Promising developments in tackling resistance to blood cancer drugs
A drug with the potential to reverse resistance to immunotherapy has been developed by scientists at the University of Southampton. It has shown great promise in pre-clinical models and will be available to patients with certain leukaemias and non-Hodgkin lymphomas in clinical trials later this year.
Targeted drugs made from engineered immune proteins - called monoclonal antibodies - have revolutionised treatment for several types of cancer in recent years. They work by sticking to specific proteins found on the surface of cancer cells, flagging them up to be killed by the immune system. Unfortunately, a number of patients do not respond or develop resistance to treatment.
Groundbreaking findings, published online today in the journal Cancer Cell, show that resistance to many types of antibody drugs can be overcome by preventing cancer cells from 'hiding' from immune cells. The research was carried out by scientists at the University of Southampton and the Swedish biotech company, BioInvent International.
The researchers, who were funded by Leukaemia & Lymphoma Research and Cancer Research UK, have shown that some cancer cells are able to draw monoclonal antibodies inside themselves, making them invisible to immune cells. However, the researchers showed that a new antibody, called BI-1206, can effectively prevent this drug destruction process and enhance cancer killing by binding to a molecule called FcγRIIB.
BI-1206 showed remarkable success in mice in overcoming resistance to monoclonal antibodies like rituximab, currently used to treat different types of lymphoma and leukaemia.
The study, led by Dr Ali Roghanian and Professor Mark Cragg in Southampton and Dr Ingrid Teige and Professor Björn Frendéus in Sweden, represents a six year endeavour into how to improve antibody therapeutics for blood cancers.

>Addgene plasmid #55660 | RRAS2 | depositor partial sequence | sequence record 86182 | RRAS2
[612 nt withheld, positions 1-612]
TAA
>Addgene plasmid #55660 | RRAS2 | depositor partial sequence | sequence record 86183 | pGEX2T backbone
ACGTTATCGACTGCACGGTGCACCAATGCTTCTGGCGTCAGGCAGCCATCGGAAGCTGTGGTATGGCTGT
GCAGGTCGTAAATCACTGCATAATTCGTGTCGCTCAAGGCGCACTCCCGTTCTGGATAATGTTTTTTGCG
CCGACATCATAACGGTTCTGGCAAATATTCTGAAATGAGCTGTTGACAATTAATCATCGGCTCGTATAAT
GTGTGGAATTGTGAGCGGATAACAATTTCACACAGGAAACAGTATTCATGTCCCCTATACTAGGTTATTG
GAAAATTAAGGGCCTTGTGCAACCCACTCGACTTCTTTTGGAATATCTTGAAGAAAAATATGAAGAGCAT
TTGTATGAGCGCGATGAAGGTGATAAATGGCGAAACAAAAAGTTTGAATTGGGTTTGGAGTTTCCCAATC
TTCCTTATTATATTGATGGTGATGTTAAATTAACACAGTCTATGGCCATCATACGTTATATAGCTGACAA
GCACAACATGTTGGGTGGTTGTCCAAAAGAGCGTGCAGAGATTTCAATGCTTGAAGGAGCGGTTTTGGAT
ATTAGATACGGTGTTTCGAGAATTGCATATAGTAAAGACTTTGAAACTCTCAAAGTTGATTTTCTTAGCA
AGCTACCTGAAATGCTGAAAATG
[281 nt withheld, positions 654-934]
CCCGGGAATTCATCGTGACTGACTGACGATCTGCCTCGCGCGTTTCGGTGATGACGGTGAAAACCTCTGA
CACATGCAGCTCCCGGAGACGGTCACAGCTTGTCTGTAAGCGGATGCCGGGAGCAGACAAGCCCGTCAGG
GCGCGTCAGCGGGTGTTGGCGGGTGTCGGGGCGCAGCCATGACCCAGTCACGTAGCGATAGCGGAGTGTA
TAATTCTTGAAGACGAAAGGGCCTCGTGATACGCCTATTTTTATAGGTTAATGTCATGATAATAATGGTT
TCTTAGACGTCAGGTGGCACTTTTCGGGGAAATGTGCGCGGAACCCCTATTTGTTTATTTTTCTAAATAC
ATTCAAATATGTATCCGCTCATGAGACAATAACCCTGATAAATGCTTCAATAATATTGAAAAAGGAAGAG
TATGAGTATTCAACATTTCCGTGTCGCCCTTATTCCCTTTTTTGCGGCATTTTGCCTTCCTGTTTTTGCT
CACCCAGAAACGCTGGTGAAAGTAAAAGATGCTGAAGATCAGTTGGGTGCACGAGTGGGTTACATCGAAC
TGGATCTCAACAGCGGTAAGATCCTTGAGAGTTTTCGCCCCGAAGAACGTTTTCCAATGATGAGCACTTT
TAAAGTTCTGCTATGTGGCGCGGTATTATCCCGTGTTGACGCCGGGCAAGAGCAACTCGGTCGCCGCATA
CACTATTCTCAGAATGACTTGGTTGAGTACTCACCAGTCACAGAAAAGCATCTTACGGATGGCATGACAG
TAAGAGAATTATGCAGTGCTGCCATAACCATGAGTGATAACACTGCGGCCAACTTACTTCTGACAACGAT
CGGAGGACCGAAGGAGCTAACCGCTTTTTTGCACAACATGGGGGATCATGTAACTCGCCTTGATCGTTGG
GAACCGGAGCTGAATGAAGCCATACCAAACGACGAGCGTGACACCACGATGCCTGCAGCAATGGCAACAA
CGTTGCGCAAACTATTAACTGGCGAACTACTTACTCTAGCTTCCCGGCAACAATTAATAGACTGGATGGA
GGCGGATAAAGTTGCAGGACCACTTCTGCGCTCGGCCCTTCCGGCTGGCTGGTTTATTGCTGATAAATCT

Professor Cragg said: "With more monoclonal antibody treatments being developed, there is an urgent need to understand how tumours become resistant to them and develop ways to overcome it. Not only does BI-1206 appear to be able to reverse resistance to a range of monoclonal antibodies, it is also effective at directly killing cancer cells itself."
The new drug will now be tested in patients with chronic lymphocytic leukaemia and non-Hodgkin lymphoma in an early stage clinical trial. The trial will test safety in humans and if it has any anti-cancer effects when combined with rituximab. This is a new collaborative venture between Leukaemia & Lymphoma Research, Cancer Research UK and its development and commercialisation arm Cancer Research Technology, aimed at accelerating the delivery of promising new treatments into blood cancers.
Professor Chris Bunce, Research Director at Leukaemia & Lymphoma Research, said: "Targeted drugs, like monoclonal antibodies, have shown great promise in recent years in effectively treating a patient's disease while minimising side effects. BI-1206 could have a real impact on survival for a significant number of patients."
Björn Frendéus, Ph.D., Chief Scientific Officer of BioInvent, and honorary Professor at Southampton University, said: "BI-1206 binds very specifically to the inhibitory FcyRIIB, a receptor that acts as a brake to dampen critical anti-cancer immune cell's function and to eliminate therapeutic antibody from the targeted tumor cell surface."
Emma Smith, senior science information officer at Cancer Research UK, said: "This exciting research has the potential to be a game-changer for people with white blood cell cancers that don't respond, or have stopped responding, to treatments like rituximab. It could also make immunotherapy for other types of cancer more effective too. The work was carried out in mice, so we'll have to wait for the results from clinical trials to find out if the treatment is safe and effective in people, but it's certainly a promising approach and could lead to more potent drug combinations that benefit patients."